The US Space Systems Command (SSC) has contracted a series of space launch providers in a multi-billion-dollar deal to deliver military capabilities into orbit as part of the National Security Space Launch (NSSL) Phase 3 Lane 1 programme.

Awarded companies include Blue Origin, Space Exploration Technologies (also known as SpaceX), and United Launch Services, under a multiple-award, firm-fixed-price (FFP), indefinite-delivery/indefinite-quantity (IDIQ) contract with a maximum cumulative ceiling of $5.6bn for launch services procurement.  

In a 13 June 2024, contract notice issued by the US Department of Defense (DoD), it was stated that the contract will include a five-year ordering period which will continue through to June 2029, with an option for an additional ordering period of five years.

In total, seven offers were received to deliver the HSS Launch Phase 3 Lane 1 programme.

Both Blue Origin and SpaceX were founded by billionaire US industrials in Jeff Bezos and Elon Musk respectively, seeking to commercialise space-access capabilities. The companies have considerable interests in the defence sector, providing launch services for paying customers like the SSC.

United Launch Services operates as an entity under the United Launch Alliance, a joint venture between Boeing and Lockheed Martin and significant player in the US space sector, recently launching astronauts aboard Boeing’s Starliner capsule to the International Space Station in early June.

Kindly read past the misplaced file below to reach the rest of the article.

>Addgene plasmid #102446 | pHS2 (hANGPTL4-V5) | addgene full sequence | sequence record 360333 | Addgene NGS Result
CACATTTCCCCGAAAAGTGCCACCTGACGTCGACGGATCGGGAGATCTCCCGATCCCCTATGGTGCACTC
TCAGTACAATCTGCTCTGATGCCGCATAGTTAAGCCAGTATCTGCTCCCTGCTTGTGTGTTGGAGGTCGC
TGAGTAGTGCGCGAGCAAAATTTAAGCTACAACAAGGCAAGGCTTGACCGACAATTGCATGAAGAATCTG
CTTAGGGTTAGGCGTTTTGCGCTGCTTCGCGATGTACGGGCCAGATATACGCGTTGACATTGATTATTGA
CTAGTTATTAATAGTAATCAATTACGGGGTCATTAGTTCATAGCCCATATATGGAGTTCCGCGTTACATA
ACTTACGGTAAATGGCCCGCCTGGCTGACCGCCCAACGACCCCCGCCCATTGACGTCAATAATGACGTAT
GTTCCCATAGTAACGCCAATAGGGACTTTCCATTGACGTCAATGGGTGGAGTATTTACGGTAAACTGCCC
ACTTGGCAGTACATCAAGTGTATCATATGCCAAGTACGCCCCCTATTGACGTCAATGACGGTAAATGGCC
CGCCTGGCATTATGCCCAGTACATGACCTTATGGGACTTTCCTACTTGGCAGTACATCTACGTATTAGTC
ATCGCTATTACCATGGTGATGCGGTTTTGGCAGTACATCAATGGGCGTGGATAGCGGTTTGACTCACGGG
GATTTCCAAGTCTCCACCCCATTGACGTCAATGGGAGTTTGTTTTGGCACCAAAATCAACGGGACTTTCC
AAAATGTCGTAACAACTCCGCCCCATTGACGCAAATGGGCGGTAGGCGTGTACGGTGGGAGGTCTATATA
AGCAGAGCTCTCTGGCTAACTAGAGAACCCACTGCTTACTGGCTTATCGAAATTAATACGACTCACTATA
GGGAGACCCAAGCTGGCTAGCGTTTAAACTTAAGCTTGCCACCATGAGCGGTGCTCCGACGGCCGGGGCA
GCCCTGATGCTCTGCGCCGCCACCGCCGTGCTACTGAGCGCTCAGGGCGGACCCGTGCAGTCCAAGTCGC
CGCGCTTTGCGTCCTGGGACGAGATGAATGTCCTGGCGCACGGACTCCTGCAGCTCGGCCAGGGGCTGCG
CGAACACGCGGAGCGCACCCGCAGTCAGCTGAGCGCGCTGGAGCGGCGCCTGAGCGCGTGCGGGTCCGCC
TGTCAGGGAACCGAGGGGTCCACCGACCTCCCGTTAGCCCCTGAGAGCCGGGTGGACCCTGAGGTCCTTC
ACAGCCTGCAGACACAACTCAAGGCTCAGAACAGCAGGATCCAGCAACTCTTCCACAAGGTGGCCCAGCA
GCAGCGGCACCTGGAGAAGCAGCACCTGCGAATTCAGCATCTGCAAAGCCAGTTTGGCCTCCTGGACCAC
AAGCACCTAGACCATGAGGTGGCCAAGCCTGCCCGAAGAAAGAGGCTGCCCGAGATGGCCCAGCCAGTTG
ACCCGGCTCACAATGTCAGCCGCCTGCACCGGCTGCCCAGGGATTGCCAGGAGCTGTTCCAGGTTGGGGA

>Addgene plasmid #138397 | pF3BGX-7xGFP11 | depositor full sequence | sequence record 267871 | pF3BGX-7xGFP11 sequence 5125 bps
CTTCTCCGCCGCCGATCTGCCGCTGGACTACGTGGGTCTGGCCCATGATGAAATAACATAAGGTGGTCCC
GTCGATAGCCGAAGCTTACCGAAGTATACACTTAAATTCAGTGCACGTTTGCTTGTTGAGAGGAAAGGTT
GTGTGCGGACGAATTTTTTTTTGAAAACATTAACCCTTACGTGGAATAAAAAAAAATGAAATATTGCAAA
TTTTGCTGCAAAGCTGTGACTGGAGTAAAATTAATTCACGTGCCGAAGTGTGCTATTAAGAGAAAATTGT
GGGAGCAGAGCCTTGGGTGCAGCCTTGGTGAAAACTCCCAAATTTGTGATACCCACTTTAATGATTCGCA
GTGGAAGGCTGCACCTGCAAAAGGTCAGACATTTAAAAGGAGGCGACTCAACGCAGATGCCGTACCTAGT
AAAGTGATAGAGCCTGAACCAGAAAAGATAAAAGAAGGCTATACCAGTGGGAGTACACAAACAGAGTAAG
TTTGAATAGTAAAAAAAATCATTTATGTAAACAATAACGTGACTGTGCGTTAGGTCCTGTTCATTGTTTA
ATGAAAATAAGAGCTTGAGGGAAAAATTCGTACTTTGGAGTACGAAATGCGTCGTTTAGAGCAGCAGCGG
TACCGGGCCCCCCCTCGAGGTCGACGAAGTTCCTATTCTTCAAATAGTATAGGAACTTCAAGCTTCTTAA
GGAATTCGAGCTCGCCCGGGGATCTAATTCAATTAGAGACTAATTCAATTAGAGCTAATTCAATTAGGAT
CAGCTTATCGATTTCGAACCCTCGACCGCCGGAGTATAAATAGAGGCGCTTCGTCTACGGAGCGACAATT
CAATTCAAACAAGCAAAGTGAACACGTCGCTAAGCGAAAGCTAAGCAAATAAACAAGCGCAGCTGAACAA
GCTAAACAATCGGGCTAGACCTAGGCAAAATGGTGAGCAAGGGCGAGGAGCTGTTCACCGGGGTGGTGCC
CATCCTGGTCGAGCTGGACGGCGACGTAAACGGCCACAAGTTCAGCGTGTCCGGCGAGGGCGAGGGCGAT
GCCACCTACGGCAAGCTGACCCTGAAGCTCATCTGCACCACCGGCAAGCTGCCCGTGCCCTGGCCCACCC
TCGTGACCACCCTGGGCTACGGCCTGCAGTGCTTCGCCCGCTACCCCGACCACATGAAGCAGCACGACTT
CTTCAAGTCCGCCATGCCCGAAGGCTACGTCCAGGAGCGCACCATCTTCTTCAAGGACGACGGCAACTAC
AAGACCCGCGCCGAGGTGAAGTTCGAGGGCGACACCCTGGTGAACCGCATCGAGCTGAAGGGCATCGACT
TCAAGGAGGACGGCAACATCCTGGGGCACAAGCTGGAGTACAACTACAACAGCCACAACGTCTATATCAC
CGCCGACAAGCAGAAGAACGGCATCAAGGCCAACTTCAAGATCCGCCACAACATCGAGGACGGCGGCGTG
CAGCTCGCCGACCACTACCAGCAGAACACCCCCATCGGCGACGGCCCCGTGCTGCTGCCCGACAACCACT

“Until we have built the infrastructure to achieve space superiority, the Space Force is a work in progress,” Saltzman said.

US Space Systems Command diversifying launch options

In October 2023 the SSC released the final NSSL Phase 3 Requests for Proposals (RFP), detailing opportunities for space delivery capabilities across a series of ‘Lanes’, with an apparent intent to help mature and diversify the sector.

“Our Phase 3 strategy provides maximum opportunity for emerging and experienced launch service providers alike to participate in the NSSL programme,” said Col Douglas Pentecost, Assured Access to Space deputy program executive officer.

“By the end of the Phase 3 we will have at least three providers fully capable of meeting all NSSL requirements, as well as a full complement of launch service providers using systems designed for more risk-tolerant space vehicles launching to traditionally commercial orbits.”

Lane 1 was designated as an IDIQ contract open to all eligible bidders, and included the opportunity for annual on-ramping for emerging providers as they demonstrate successful launch systems.

The US Space Systems Command stated that Lane 1 was designed for more “risk-tolerant space vehicles launching to traditional commercial orbits”, with the US Space Force “tailoring its mission assurance level to reflect the more risk-tolerant space vehicles to achieve greater savings and access to diverse launch systems”.

In Lane 2, three launch service providers will be competitively awarded FFP Indefinite Delivery Requirements contracts. These contracts will be awarded to the best value, next best value, and third best value launch service providers who meet all NSSL orbits and unique mission capabilities.

The best value and next best value launch providers will split approximately 42 missions across five years (FY25 to FY29) along a 60% and 40% mission share ratio. The third best value provider will receive up to seven select Lane 2 missions beginning as early as Order Year two.

Lane 2 contracts are to include missions that require full mission assurance with SSC certified launch vehicles. The payloads included in Lane 2 require launches to more stressing orbits, necessitating higher performance launch systems, and complex security and integration requirements.